Cesare reaches a bleakly transcendent conclusion ... Uncompromising to the last, Charyn allows a surprising redemption that is swiftly punished ... Cesare’s clear-eyed tour of Nazi Germany’s moral contradictions and complexities acknowledges the truth in that statement. But it also acknowledges unlikely kindnesses and loyalties as tenacious as they are conflicted. And no matter how wrenching the subject, Charyn’s blunt, brilliantly crafted prose bubbles with the pleasure of nailing life to the page in just the right words. Cesare is by no means lightweight fare, but it’s provocative, stimulating and deeply satisfying.
The taut story line is full of surreal visuals and elaborate illusions, from Berlin’s Weisse Maus cabaret, reborn as a Gestapo club, to the purported Jewish cultural center at Theresienstadt. The toxic atmosphere distorts everyone’s nature, and if that’s not disturbing enough, there are too many superficially depicted, sex-obsessed female characters who enjoy physical abuse. Inventive, intense, and repellent in equal measure.
Mr. Charyn, who is now 82, writes with the sort of whirlwind energy that turns the seediest story into a breakneck adventure. Whole chapters seem to have been expelled in single exhalations, as though the author had the breath control of an opera tenor. It’s a dark art to make a subject this grotesque quite this much fun.
Often shocking and occasionally confounding, this darkly resonant novel is a dystopian rendering of World War II Germany on the cusp of its slow slide into defeat ... [a] convention-upturning tour de force ... Don’t pick up Cesare expecting a wartime thriller or an uplifting love intrigue, despite what its subtitle might promise. Charyn sets these and several other conventional formulas in play here, though hollowed-out and zombie-like, to push his story along. They’re intentionally alienating, in the Brechtian sense, and bleakly unsatisfying ... An underlying anger, a bitterness, drives this novel. And it’s entirely earned, as history has told us.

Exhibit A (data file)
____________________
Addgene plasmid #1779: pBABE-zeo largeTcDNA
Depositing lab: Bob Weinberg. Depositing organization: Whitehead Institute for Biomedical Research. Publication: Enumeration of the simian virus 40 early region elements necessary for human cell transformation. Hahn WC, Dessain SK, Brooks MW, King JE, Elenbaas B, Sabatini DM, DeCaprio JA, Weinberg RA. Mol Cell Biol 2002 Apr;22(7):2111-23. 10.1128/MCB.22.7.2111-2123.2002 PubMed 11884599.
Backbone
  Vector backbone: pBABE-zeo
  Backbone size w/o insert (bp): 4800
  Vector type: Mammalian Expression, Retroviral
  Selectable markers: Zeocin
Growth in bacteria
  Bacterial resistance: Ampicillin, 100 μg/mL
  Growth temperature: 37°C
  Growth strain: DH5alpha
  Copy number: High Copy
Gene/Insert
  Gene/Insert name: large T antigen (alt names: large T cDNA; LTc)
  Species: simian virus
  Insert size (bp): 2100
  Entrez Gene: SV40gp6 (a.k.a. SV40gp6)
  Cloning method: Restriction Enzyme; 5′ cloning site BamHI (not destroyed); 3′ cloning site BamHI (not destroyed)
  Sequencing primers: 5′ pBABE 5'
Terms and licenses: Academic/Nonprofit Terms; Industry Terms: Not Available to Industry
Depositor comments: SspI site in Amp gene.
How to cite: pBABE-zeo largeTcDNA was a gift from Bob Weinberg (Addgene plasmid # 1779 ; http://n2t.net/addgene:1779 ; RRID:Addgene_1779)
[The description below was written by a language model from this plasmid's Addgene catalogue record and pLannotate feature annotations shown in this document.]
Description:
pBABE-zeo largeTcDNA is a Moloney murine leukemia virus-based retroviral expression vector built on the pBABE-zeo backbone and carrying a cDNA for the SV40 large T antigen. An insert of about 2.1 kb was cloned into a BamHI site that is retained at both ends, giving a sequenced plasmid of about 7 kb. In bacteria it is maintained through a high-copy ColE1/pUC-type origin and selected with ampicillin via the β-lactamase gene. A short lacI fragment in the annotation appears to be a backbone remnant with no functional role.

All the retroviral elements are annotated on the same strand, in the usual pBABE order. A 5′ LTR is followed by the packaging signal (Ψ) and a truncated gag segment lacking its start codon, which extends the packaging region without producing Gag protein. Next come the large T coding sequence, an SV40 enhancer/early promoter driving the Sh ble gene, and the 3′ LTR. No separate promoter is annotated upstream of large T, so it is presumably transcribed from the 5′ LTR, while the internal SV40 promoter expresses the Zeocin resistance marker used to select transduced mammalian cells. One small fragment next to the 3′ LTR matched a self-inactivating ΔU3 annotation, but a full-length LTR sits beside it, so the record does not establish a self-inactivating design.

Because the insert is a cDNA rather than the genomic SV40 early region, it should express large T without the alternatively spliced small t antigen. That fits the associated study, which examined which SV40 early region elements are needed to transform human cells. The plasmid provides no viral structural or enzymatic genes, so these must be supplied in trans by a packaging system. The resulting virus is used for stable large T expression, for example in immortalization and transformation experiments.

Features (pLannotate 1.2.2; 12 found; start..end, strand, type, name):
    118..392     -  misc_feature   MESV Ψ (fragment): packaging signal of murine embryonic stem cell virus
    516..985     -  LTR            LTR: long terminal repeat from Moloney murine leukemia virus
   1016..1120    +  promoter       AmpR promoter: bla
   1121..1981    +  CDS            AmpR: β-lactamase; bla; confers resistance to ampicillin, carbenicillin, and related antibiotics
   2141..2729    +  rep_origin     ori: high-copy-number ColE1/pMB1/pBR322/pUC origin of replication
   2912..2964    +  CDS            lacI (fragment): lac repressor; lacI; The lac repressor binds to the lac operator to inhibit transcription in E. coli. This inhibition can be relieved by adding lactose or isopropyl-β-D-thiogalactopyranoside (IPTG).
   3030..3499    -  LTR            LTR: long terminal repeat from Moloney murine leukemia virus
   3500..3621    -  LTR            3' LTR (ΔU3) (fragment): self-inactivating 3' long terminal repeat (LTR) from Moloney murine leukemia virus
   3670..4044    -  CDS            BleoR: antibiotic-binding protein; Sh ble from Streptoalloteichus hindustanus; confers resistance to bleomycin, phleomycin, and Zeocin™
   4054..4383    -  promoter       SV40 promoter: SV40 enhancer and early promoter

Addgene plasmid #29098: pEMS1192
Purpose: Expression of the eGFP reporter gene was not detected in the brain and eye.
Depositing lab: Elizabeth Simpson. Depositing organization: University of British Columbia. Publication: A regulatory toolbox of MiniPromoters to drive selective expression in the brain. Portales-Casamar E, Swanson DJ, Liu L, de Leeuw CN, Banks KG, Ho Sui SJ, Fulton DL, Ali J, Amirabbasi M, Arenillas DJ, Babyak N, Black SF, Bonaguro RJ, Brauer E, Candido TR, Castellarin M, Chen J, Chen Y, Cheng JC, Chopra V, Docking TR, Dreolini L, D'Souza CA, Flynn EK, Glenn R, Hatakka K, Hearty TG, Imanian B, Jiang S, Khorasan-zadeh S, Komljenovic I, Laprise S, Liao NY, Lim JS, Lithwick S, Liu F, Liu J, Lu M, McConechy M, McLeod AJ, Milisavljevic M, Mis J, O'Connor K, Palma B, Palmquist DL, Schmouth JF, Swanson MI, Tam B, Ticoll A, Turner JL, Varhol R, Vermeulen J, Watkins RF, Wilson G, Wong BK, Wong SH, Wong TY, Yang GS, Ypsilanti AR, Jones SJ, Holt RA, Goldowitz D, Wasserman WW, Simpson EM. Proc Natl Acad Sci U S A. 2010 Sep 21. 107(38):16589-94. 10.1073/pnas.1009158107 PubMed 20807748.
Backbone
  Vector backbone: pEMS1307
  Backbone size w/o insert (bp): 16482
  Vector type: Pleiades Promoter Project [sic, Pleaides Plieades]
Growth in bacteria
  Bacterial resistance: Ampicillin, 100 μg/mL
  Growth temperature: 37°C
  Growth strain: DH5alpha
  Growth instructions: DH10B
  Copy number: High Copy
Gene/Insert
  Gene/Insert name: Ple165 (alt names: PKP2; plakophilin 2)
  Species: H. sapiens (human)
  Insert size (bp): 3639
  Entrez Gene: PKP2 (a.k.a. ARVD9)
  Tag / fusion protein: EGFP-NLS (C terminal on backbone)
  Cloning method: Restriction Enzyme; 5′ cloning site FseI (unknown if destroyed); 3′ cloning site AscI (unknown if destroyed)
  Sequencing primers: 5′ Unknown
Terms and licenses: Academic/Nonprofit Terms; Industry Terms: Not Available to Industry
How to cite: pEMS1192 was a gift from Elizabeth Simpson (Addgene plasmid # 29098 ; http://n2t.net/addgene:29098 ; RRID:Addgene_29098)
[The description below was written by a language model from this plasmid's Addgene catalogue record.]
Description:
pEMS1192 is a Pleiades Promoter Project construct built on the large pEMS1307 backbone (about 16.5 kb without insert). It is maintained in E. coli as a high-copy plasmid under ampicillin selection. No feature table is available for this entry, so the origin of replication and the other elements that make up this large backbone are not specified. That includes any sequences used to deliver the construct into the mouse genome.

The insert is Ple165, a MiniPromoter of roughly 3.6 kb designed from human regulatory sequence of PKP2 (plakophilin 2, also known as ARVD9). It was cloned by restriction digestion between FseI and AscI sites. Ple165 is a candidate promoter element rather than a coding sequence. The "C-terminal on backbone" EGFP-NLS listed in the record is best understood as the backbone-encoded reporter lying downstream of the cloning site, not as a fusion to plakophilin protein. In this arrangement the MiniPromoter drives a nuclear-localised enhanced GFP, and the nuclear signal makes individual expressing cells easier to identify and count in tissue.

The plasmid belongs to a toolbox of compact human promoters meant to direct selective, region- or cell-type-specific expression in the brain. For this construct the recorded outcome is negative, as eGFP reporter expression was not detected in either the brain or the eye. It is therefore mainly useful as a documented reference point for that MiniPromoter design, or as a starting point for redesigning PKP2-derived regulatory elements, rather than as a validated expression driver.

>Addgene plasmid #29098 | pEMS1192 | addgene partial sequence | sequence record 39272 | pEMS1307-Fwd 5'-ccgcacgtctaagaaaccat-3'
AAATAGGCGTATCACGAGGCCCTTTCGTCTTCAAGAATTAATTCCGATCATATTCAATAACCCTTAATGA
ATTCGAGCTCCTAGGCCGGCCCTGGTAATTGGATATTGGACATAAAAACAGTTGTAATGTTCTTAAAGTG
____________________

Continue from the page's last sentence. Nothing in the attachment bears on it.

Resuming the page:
The 82-year-old Charyn's latest work in a distinguished career is subtitled 'a novel of war-torn Berlin,' but that doesn't begin to prepare readers for this edgy, hallucinatory, full-throttle fable. Cabaret, Moby-Dick, Shakespeare, Rosa Luxembourg, 'Jewish jazz' traveling executioners dubbed Hansel and Gretel, a hump-backed baron—they're all in the mix. A darkly entertaining, eye-opening novel.
... spectacular ... Charyn’s nuanced depiction of the bond between the eccentric Canaris and his protégé balances the novel’s many macabre moments, and the searing ending is a masterpiece of unsentimentalized tenderness. This extraordinary tour de force showcases the prolific author at the top of his game.